UK: Syndicated Lending And Competition Law – What Are The Key Risks?

Last Updated: 16 July 2019
Article by Rebecca Owen-Howes

In April 2019, the European Commission (EC) published a report on "EU loan syndication and its impact on competition in credit markets" (Report) prepared by the EC's legal and economic consultants.  The Report focuses on three segments of the syndicated lending market in six EU member states (France, Germany, the Netherlands, Poland, Spain and the UK):

  • leveraged buy-outs (LBOs);
  • project finance (PF); and
  • infrastructure finance (Infra).

While the Report does not represent the formal views of the EC, lenders and other stakeholders would be wise to interpret the competition risks and safeguards it identifies as a guide to future enforcement activity by the EC and national authorities.

General findings

The Report does not identify any significant issues requiring investigation by competition authorities (and does not include evidence of competition law infringements).  However, the Report does identify a number of areas in the syndicated loan market which may give rise to competition issues, as summarised below. Most of these are identified as low risk. 

The Report considers that those syndicated loan markets with fewer potential mandated lead arrangers (MLAs) should be subject to closer scrutiny, specifically Poland and possibly those member states where borrowing is not in sterling or euro, and smaller markets more generally.  

Specific competition risk areas

Competitive bidding process before a syndicate is formed

The key competition risk is the unlawful exchange of competitively sensitive information between market participants, particularly in the context of market soundings with other potential MLAs (as opposed to exclusively with institutional investors and other types of entity that would not look to take an MLA role). This risk is relatively low where an MLA or potential MLA:

  • distinguishes between generic and specific market soundings, and obtains explicit borrower/sponsor consent for the latter (potentially even specifying who may be contacted); 
  • requires functional separation between the syndication and origination desks; and
  • acts in accordance with the terms of NDAs that govern information sharing (whilst recognising they may be difficult to enforce in practice).

The potential risk of unlawful information exchange is greater in the PF/Infra segment, where loans are more bespoke and there is limited availability of relevant information (particularly where a single MLA is appointed).    

Post-mandate to loan agreement 

The risk that lenders will discuss and agree loan terms (to the detriment of the borrower) is low where:

  • the borrower/sponsor has agreed the key loan terms with each lender separately on a bilateral basis before bringing them together at the post-mandate stage; and
  • post-mandate discussions between lenders are limited in scope (and do not include, for example, detailed information about pricing and hold strategies).

This risk is increased in the PF/Infra segment, where the borrower/sponsor may bring lenders together at an earlier stage (e.g. in a club deal), particularly where the borrower/sponsor is unsophisticated.

Provision of ancillary services 

This is unlikely to be problematic where the borrower/sponsor chooses the ancillary services provider and the nature and terms of the ancillary services are agreed at the same time as the main facility, or following a competitive process post-closing.  However, there is a risk that the borrower/sponsor receives a worse deal where MLAs make the provision of ancillary services by them a condition of the loan. This is flagged as being of "at least moderate concern" and includes the use of "right of first refusal" and "right to match" clauses where these relate to services not directly related to the loan. In the UK, these clauses are prohibited (where the "lock in" relates to future M&A or capital markets services), but in some other jurisdictions market participants may still be using them.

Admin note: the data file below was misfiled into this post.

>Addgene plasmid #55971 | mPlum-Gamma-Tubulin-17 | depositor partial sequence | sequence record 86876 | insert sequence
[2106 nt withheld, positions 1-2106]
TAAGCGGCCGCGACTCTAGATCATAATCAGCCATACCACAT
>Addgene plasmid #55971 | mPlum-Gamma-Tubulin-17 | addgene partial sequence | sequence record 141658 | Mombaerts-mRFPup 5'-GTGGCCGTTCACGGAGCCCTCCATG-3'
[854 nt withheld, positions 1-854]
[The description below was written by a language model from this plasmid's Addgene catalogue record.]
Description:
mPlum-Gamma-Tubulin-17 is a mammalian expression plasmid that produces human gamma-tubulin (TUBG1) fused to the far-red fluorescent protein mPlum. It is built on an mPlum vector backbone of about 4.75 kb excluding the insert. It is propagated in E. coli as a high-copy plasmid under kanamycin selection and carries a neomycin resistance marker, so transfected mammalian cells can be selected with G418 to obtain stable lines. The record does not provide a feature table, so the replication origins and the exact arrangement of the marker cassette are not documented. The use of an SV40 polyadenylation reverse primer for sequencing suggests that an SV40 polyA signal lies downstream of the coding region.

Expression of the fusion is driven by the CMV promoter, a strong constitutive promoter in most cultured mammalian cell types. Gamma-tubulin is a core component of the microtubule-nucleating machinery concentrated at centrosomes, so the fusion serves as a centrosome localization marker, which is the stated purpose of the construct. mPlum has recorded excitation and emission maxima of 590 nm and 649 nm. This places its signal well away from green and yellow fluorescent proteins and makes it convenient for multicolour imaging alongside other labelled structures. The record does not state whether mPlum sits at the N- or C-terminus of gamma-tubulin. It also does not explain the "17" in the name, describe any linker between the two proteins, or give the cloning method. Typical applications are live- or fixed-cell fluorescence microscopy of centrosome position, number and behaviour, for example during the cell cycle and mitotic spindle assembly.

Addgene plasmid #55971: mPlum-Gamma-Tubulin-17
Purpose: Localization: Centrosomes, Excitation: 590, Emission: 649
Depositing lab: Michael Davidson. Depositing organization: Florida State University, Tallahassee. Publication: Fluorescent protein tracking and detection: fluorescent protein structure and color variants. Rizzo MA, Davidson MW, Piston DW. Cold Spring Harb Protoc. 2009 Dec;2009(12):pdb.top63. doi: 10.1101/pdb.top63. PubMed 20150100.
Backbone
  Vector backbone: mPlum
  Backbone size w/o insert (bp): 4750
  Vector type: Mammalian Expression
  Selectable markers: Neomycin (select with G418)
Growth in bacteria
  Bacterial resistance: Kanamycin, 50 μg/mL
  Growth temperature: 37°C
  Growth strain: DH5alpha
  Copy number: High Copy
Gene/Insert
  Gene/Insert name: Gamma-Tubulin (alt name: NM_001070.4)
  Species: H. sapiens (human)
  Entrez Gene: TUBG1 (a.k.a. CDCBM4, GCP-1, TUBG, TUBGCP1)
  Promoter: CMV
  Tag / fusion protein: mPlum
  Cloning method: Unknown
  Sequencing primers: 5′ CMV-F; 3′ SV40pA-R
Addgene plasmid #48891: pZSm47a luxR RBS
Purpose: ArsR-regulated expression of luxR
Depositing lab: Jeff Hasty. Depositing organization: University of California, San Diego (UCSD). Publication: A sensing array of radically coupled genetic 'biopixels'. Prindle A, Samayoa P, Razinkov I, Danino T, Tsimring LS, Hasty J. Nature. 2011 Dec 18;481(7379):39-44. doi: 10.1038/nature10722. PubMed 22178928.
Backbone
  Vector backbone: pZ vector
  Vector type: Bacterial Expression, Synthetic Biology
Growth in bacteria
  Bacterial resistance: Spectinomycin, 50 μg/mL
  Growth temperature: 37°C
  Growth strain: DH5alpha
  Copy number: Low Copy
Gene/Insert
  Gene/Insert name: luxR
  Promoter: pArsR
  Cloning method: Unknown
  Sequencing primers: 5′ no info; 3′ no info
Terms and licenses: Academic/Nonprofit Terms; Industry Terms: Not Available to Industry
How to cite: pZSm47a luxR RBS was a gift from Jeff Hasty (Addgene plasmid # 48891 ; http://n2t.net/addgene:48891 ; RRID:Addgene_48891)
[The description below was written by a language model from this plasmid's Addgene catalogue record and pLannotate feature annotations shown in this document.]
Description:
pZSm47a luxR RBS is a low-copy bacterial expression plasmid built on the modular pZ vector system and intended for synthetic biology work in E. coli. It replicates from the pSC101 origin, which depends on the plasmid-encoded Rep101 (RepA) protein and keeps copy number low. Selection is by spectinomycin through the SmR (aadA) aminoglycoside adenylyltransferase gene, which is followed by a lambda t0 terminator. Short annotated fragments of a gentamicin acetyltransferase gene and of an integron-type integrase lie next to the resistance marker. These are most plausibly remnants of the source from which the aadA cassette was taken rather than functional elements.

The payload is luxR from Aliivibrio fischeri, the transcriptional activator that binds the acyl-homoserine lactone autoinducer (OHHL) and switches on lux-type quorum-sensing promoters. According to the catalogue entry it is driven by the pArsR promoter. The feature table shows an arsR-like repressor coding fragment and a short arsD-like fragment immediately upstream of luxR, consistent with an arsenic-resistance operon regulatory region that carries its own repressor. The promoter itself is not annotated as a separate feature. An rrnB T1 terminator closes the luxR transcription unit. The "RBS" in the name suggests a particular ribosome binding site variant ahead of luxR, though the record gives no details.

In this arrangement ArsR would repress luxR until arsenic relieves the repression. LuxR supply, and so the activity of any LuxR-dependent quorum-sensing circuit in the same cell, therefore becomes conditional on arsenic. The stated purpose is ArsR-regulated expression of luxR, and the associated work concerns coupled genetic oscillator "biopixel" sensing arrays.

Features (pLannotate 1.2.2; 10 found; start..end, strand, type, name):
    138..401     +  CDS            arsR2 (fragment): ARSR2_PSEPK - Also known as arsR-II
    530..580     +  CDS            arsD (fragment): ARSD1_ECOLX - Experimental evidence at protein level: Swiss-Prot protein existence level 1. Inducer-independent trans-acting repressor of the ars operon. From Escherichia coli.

The risk of collusion between banks is higher in the PF/Infra segment, particularly for smaller markets, such as Poland, or more bespoke PF/Infra deals where the borrower/sponsor has a more limited choice of service providers.

Use of debt advisers also involved in syndicated lending

Conflict of interest is a risk where syndicate banks act as debt advisers, particularly if they are appointed without a competitive process (as is common in the PF/Infra market).  This risk can be mitigated by functional separation of the advisory role and the lending role (e.g. by the use of firewalls), which should also prevent the adviser from unfairly favouring a strategy or debt structure that benefits its lending arm.

Refinancing in default scenario  

There is a risk of coordination amongst the syndicate banks when they discuss restructuring in a default scenario.  This is mitigated by the functional separation between lenders' restructuring teams and loan origination teams,  as well as competition law training given to the former.  Where the syndicate ties ancillary services to the restructuring, this can result in such services being priced on non-competitive terms, so the Report recommends future monitoring of this practice. 

Key safeguards

The competition risks identified in the Report can be mitigated as follows: 

  • through the use of lenders' duty of care to clients, including adequate training and policies for relevant employees at the MLAs;
  • enforcing internal protocols governing information exchange (i.e. creating appropriate information barriers) between lenders' loan syndication and origination functions; and 
  • limiting cross-selling of ancillary services.